Six KPU students have created a group with the goal of spreading awareness about the consequences of “fast fashion,” an industry based on the cheap and rapid manufacturing of trendy clothing.
The organization, Women Against Fast Fashion, is dedicated to educating people about the negative ethical and environmental effects of selling inexpensive and disposable items of clothing. This new organization was created by KPU students Danielle Cornes, Yetunde Lawal, Simrin Dhariwal, Ama Esenam, Kajal Virk, and Parveen Natt.
They started WAFF as a project for their fourth-year class on community advocacy and human rights. The class is led by KPU Criminology instructor Jeffrey Shantz, who teaches his students theories about social movements and resistance as well as issues of civil rights, human rights, and environmental rights.
“I think that their focus is so important because you talk about human rights, workers rights, the abuse of workers, hyper-exploitation of workers in sweatshops in awful working conditions, impacts on workers health and safety,” he says.
The members of WAFF want young women to change the way they think about fashion by unveiling such issues, which they believe big clothing brands try to bury. They also want to reveal the negative environmental footprint that these enterprises leave on the ecosystem.
The group’s website, womenagainstfastfashion.simplesite.com, explains that “fast fashion brands sell cheap-mass produced pieces of clothing made by factory workers that are paid little to nothing for their labour and are forced to work in poor conditions.”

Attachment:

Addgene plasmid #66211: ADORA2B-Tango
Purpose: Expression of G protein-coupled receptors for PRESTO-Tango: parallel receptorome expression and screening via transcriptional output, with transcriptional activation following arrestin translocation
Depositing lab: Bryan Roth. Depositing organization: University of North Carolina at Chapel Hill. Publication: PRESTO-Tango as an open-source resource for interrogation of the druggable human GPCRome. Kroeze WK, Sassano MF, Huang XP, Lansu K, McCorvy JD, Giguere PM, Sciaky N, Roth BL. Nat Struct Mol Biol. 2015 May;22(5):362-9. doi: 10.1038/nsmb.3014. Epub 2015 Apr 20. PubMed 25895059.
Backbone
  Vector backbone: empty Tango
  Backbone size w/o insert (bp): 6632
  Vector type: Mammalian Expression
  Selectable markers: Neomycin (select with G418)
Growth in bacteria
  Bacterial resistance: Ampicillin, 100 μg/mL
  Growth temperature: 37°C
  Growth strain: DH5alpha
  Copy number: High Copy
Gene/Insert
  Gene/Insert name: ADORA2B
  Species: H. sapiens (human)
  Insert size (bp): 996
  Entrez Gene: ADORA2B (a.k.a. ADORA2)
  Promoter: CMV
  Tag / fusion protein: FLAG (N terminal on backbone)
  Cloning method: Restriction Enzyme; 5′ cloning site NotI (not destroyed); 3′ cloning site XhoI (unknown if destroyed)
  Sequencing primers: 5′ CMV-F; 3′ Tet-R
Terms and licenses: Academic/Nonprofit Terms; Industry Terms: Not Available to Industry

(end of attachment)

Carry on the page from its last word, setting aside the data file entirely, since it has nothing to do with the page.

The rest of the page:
Being sustainably fashionable means being “cautious about what you are buying and how it’s harming the environment,” according to Lawal.
Cornes adds that sustainable fashion is about being conscious about the materials your clothes are made of, which is easier now that it’s more accessible to buy clothes online.
“We are focusing on quality over quantity,” she says. “You can go on and buy a shirt at Forever 21 for five dollars, and it will probably fall apart, or you’ll throw it out in like two wears because you don’t really like it, or it doesn’t really fit well, or it’s not made well,” she says.
“Really, that t-shirt is unnecessary, and it’s actually costing you a lot more than if you had waited for something that you really enjoyed and really loved to wear.”
WAFF aims to educate consumers about the benefits of sustainable fashion by asking sustainable and ethical fashion stores to give out their business cards with links to their website.
The organization is planning to showcase a few sustainable fashion pieces and talk to consumers about how they can make the switch to shopping sustainably at KPU Surrey on Aug. 1.